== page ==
1. A clear focus on a specific role or type of job and how you are well qualified for it.
2. Emphasis on what you most want employers to remember about you – the top reason(s) that make you stand out as the best person for the job. Think of these as your key selling points.
3. Accomplishments/results/impact. How did you make a difference for your past employers? It’s not enough just to list your duties – that’s just a job description, and it won’t sell you.
4. Skimmability. If a busy recruiter looks at your resume for just 10 seconds, what will they notice? Make sure your key selling points and other essential qualifications are so visible the reader can’t miss them.
6. The right sections in the right order for your unique situation. Strategically choose to include the sections that work for you, in the order that works best for you. For example, if you’re a recent graduate or seeking a role in the higher education field, then your Education section should probably be near the top. Formatting is especially important – and tricky – when you’re revising your resume for a career change.
The only required sections are Name, Contact Information and Experience. Additional sections to consider are a summary (although you don’t necessarily need to give this a heading), Core Competencies (or Expertise), Skills (or Technical Skills), Education, Awards, Affiliations, Volunteer Experience, Additional Experience and Interests (if they’re relevant or they enhance your brand in some way).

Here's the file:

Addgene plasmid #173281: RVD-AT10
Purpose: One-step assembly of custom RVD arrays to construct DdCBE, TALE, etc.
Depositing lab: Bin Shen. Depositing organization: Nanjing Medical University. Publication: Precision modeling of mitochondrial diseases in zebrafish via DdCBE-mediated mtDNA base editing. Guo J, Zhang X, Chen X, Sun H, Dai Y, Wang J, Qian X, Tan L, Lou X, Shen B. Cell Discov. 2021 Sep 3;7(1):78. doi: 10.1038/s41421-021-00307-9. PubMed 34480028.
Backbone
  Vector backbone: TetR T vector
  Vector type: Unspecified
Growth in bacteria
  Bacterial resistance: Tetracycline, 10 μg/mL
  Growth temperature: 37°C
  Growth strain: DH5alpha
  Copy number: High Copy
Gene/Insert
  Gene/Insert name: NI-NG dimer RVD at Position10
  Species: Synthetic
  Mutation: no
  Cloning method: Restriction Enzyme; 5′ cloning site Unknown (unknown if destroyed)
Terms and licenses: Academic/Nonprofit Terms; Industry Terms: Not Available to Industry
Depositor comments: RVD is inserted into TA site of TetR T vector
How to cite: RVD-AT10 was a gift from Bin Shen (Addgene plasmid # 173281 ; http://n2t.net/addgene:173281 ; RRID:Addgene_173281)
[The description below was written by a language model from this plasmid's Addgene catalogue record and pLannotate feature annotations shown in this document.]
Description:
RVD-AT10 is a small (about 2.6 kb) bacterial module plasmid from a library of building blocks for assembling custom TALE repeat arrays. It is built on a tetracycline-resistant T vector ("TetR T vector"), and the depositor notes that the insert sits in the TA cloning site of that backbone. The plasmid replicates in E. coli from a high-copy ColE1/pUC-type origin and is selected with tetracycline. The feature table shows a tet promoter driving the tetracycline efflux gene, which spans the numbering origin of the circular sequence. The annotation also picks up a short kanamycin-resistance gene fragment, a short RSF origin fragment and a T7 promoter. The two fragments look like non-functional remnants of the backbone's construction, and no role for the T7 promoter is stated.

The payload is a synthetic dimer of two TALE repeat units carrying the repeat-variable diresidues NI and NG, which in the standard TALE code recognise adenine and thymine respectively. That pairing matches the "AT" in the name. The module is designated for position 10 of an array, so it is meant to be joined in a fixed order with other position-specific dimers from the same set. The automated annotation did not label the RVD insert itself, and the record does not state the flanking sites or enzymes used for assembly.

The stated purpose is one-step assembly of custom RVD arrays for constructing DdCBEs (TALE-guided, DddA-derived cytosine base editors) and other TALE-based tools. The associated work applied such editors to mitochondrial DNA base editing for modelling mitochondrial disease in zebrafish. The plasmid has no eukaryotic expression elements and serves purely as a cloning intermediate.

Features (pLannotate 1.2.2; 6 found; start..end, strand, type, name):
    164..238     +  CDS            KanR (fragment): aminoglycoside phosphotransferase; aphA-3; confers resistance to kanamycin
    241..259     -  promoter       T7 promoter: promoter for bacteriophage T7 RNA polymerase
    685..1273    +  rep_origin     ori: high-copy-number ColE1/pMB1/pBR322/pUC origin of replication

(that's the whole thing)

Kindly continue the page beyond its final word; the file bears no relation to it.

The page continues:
7. Formatting that works well in Applicant Tracking Systems. An ATS is a system that “reads” resumes (generally only in .doc, .docx, .rtf or .txt formats) and uses the information to fill in a standardized candidate profile. Human resources personnel then do keyword searches through the profiles to find candidates to interview.
ATS’s are easily confused and may jumble or reject your resume if you include unusual fonts or symbols, nonstandard section headings (like “Relevant Roles” instead of “Experience”), or place crucial information in headers, footers, text boxes or graphics, none of which will be read by an ATS. Don’t use this kind of formatting.
8. Good, strong verbs, especially at the beginning of each bullet item in your Experience section. Here’s a good list.
9. Clear, concise, correct writing. With so many other resumes in the running, a confusing or wordy one may end up being discarded to save time.
As for the mechanics of English – correct spelling, grammar, word usage, capitalization, punctuation, etc. – you might be surprised by how many errors you’re making. Even professional writers see a mess of red ink when an editor has gone over their work. At the very least, hire a professional proofreader. You’d be surprised how affordable it is. I know a very capable pro who charges less than $15 to proofread a two-page resume.
Even tiny errors like bad punctuation can subtly detract from the intelligent, well educated impression you want to convey.
10. Smart management of your career timeline. Be strategic in your choices about how far back to go, whether to include months or just years, and what jobs to include or leave out.
Making the resume look eye-catching and attractive with tasteful use of color, shading, fonts and graphics (while following the advice in #7 above!) can be helpful, but the 10 factors above are even more important.
Follow every one of these resume writing tips if you want a strong resume that gives you the best shot at getting the interview!
This article was originally published in October 2015 and has been updated for accuracy.